PCOM Georgia

For individuals working in the health care field, a white coat symbolizes professionalism, integrity and the highest commitment to caring for the sick, said PCOM Georgia’s Physician Assistant Site Director Dr. Rebekah Thomas, PharmD, PA-C. 

“It conveys respect and is a visual reminder of the trust we must earn from our patients,” she said. 

On the morning of Friday, Aug. 19, the song “Heal the World” by Michael Jackson, performed by Alison Ritter, a student in the Physician Assistant Studies program at PCOM Georgia in Suwanee, marked the beginning of the physician assistant white coat ceremony held at Gas South District in Duluth, and 32 first-year PA students, all members of the Class of 2024, received their white coats.

A 2014 graduate of the PA program at Philadelphia College of Osteopathic Medicine, Tsitsi Masviba, MS, PA-C, addressed the physician assistant students. After working at the Georgetown University department of neurosurgery for eight years, she recently moved to Georgia and works as part of the neurosurgery and neurointerventional team in the Northeast Georgia Health System’s physician group.

“You are officially becoming a part of a community that meets people at some of the lowest points in their life,” she said, “but you are now being trained and will have the privilege, trust and honor to heal in your community.”

Ritter, a first-year PA student, said her class is “starting our journey to become professionals in the medical field.

“This ceremony represents our first step forward and marks the beginning of that journey,” she said. “We’re really excited, nervous and honored to be here with each other.”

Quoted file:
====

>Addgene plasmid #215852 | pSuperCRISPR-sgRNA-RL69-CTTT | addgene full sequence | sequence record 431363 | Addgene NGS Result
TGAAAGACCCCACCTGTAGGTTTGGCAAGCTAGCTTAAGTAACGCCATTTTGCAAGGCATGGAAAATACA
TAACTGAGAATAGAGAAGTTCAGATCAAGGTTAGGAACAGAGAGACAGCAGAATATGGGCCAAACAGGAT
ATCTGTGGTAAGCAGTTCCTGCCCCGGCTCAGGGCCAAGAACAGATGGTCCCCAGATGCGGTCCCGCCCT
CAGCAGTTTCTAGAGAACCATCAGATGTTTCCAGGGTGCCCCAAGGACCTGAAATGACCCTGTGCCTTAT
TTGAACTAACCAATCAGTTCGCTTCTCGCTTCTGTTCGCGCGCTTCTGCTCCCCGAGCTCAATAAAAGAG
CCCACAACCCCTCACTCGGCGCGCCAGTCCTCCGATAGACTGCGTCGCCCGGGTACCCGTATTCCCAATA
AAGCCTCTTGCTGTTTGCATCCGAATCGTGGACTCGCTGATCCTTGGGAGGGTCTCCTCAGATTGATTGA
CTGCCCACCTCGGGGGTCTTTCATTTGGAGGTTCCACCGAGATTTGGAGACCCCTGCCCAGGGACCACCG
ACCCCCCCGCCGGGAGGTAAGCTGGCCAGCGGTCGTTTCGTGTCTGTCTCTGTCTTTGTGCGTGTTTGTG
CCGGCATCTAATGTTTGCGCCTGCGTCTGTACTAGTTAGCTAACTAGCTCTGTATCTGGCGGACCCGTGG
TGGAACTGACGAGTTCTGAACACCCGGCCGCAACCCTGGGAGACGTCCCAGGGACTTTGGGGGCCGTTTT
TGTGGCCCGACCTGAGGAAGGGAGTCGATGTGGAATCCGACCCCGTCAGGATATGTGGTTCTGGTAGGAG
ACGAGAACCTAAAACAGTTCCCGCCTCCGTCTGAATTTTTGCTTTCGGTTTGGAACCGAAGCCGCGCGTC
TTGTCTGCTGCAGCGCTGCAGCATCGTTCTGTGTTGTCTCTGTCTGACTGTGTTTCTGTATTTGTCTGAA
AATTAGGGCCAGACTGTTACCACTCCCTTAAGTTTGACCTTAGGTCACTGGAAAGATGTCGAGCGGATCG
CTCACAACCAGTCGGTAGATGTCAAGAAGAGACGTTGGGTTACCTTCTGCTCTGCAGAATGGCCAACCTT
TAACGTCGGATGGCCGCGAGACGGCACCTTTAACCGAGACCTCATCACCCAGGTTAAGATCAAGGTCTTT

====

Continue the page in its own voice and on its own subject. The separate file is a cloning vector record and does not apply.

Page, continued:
That afternoon, 38 second-year doctor of physical therapy students, also members of the class of 2024, received their white coats as a symbol of “your transformative journey in becoming a healthcare professional,” said Dr. Ruth Maher, PT, PhD, DPT, chair of the physical therapy program. “Your white coat is an everlasting symbol of the physical therapy profession’s purity of purpose — placing the interests of patients first and above self-interest.” 

Dr. Remi Onifade, PT, DPT, gave remarks for the doctor of physical therapy ceremony. She serves as the clinic director at Team Rehabilitation Physical Therapy, is an adjunct professor at Morehouse College and co-founded the National Association of Black Physical Therapists. In addition, she serves as vice president of the Georgia chapter of the American Physical Therapy Association, as well as chair of the chapter’s Diversity, Equity, Inclusion and Belonging Committee. She encouraged the physical therapy students to “embrace change that is needed to improve diversity, equity, inclusion and belonging in our society.”